Dear Parisian Pickpocket,
It was day four of our trip to Paris. We were going to explore the city, visiting the Champs-Elysees and other aimless wandering. We had just finished a delicious breakfast at Buvette (our second stop there during the trip) and were getting on the metro at Pigalle to begin our 27,000-step day. We were listening to music through our headphones, since all Parisians do that and who wants to look like a tourist? Not us. Our headphones definitely blocked out the fact that we were the only people on the train speaking English and looking at the map of stops above the doors. We definitely did NOT look like tourists.
When my music suddenly stopped as I boarded the train, I figured my headphones had gotten caught on some invisible pole and had come unplugged. For the five second time span in which my hands weren’t in my pockets as I found my seat on the train, you slipped into my trench coat pocket and were off the train–clearly you were a seasoned pickpocket (better than being unseasoned and boring, I guess).
I knew what happened as soon as I felt for my phone in my pocket, turning around in just enough time to see you rushing off the train. My first instinct was to ask you for my phone back, but since you were already gone, I don’t speak French and I’m definitely not ballsy enough to confront a potentially dangerous criminal, that wasn’t an option. Instead, I sat in my seat with a sinking feeling in my stomach and a look that was distinctive enough for a French lady on the train to tell me to report the theft to the train station. I did, and they directed me to the police station (which we decided to walk a half hour to… hence the almost 30,000 steps we took that day). Did I expect to get my phone back? Heck no. But you stole my phone and I felt like I was giving up if I just let you have it. Ha.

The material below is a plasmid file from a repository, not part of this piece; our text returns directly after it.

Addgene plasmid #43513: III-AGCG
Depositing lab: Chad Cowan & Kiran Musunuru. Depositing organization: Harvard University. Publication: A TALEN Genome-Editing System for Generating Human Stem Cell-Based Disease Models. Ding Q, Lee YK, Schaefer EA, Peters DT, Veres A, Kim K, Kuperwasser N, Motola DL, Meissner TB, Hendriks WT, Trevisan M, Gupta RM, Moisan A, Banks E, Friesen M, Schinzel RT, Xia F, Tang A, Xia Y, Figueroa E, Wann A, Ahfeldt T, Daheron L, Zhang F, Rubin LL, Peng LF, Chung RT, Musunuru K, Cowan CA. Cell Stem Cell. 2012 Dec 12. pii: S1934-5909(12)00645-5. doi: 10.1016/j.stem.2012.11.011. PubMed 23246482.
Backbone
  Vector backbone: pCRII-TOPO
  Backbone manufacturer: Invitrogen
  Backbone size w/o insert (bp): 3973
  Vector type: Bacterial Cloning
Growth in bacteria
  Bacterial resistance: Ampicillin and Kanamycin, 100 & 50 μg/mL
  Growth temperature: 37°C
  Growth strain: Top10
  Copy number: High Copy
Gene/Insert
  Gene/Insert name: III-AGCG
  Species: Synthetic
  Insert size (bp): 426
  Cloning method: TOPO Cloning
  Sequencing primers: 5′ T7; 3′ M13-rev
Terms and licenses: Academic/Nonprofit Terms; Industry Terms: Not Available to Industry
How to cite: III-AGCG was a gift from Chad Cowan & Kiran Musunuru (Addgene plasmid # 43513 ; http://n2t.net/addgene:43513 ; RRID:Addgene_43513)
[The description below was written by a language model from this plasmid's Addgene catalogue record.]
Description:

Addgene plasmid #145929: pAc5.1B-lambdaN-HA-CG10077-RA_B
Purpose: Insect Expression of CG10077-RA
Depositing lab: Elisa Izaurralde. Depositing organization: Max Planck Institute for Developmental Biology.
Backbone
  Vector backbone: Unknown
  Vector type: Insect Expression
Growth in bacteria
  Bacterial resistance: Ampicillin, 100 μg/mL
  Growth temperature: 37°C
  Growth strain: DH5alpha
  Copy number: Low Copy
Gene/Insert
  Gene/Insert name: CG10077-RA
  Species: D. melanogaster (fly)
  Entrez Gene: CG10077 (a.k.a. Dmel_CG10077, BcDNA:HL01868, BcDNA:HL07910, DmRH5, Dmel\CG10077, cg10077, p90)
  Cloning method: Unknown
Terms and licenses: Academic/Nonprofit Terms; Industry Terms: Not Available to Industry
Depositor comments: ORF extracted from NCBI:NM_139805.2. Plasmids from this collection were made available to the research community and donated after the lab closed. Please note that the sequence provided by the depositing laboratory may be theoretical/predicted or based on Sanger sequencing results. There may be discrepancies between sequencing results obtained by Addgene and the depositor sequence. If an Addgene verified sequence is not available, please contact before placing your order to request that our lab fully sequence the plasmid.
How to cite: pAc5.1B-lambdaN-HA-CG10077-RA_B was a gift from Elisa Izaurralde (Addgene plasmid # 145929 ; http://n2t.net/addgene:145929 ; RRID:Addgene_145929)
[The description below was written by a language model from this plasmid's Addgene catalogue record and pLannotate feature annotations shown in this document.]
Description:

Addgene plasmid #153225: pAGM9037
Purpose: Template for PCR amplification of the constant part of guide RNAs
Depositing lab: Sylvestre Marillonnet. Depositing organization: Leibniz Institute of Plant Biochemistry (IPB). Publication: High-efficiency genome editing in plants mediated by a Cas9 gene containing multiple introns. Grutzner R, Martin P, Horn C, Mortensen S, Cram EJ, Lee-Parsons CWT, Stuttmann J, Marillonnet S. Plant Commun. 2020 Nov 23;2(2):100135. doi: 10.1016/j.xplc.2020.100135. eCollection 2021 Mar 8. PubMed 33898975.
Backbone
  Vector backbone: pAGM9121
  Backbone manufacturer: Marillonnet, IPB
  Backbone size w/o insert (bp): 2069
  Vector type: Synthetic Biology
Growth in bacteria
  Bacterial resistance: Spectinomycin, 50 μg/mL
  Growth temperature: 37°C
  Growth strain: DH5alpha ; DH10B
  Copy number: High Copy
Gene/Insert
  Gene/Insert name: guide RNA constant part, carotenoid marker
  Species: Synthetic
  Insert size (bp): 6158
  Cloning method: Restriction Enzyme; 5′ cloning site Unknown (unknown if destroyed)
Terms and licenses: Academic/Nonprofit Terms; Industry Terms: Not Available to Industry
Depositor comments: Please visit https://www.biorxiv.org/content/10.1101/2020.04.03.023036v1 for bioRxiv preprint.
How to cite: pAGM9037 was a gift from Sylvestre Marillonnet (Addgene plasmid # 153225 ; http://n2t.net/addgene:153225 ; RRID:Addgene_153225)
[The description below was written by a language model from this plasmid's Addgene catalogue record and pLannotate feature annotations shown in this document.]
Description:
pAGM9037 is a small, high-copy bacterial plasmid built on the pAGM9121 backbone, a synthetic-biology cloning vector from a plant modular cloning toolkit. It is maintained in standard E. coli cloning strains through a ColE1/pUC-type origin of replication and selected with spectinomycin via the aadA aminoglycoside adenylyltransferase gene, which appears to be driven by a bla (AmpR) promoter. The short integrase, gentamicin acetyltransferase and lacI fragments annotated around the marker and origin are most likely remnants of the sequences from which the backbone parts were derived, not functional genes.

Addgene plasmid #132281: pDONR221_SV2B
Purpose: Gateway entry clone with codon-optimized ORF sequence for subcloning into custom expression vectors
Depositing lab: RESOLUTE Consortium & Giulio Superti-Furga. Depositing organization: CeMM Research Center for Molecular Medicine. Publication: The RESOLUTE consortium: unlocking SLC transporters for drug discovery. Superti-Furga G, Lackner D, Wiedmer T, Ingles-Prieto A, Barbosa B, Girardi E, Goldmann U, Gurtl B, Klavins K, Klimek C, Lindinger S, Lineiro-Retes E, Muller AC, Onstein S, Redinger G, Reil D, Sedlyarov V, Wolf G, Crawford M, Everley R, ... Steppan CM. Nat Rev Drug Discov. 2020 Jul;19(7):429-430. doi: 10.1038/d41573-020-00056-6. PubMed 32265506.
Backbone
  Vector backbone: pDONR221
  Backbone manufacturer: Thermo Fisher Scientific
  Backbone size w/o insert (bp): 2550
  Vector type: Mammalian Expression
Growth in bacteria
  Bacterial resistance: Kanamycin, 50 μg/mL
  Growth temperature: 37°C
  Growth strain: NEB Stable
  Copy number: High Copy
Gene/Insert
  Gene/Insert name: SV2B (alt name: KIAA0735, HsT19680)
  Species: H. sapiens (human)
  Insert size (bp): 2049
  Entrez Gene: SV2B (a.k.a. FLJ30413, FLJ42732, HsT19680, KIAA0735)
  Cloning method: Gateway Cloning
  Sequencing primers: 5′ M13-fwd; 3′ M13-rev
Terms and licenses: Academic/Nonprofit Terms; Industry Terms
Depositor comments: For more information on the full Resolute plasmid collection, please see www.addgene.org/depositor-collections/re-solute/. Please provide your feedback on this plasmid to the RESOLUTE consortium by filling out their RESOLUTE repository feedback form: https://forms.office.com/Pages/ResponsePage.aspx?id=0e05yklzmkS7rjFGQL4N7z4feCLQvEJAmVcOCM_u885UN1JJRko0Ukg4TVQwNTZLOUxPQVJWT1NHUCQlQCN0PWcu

Little did you know, you helped me make the most of my trip to Paris.
Sure, I lost all of the photos I had taken up to that point–at the Sacre Coeur, Eiffel Tower, Versailles, of at least 800 different angles of the same three plates of food and more, but I had already experienced that. I uploaded a few pictures to Facebook, but other than those few shots, all I had were my memories. Thank goodness.
Without my phone, I became a lot more aware of my surroundings. You can bet that my hands were in my pockets for the entirety of any metro ride that I took for the trip (not that I kept anything else in my pockets). I noticed the children sitting with their parents on the metro who were dressed more fashionably than I was. I noticed the intricate tiles that lined the metro stations. I noticed the beautiful architecture that the city is so well-known for, from the iron railings on every balcony to the centuries-old historical buildings dispersed throughout the city.
I noticed how much pride the French people have in their country–the French flag was on pretty much every building you could possibly dream of. I noticed how kind the French are. Any time we had questions, they were willing to lend a hand, or to direct us to someone or somewhere that could help.
This might be hard to imagine in our plugged-in age, but without my phone, I felt more connected. I felt more aware of what was happening around me. I felt like I could taste the quality food we ate better without a screen between me and my plate. I could see the trendy fashion styles that Paris is so well known for (it was Paris Fashion Week while we were there, after all) because I wasn’t distracted by my phone. I was able to have more focused, distraction-free conversations because I wasn’t waiting for a text or a tweet.
“Without my phone, I felt more connected.”
What I did notice were other tourists–at amazing, awe-inspiring historical and cultural sites like the Musee d’Orsay and the Arc de Triomphe, people weren’t really looking at them. They were staring at their phone screens, trying to get that perfect Instagram shot. While I’m certainly, definitely, 100 percent guilty of using technology a little bit too much, it was shocking to be on the “outside” of the connected world for four days. My pickpocket helped me to realize that I don’t need to take pictures of everything. I don’t need to document every single things I do on social media.
What I do need to do, however, is be present. As cliche as it sounds, I learned to live in the moment during my trip to Paris. Even our nights spent in bars were more enjoyable simply because I wasn’t refreshing Twitter. I was absorbing the culture of Paris. I was looking around, taking in all that I could for my short trip to the city. If I had had my phone, I don’t know that I could have said that I really took in all that I could.
So, to my pickpocket, thank you. Although you had ulterior motives for taking my phone, you helped to make my trip. Sure, replacing my phone was certainly not an expense I expected after paying for the trip, but it ended up making my trip more enjoyable.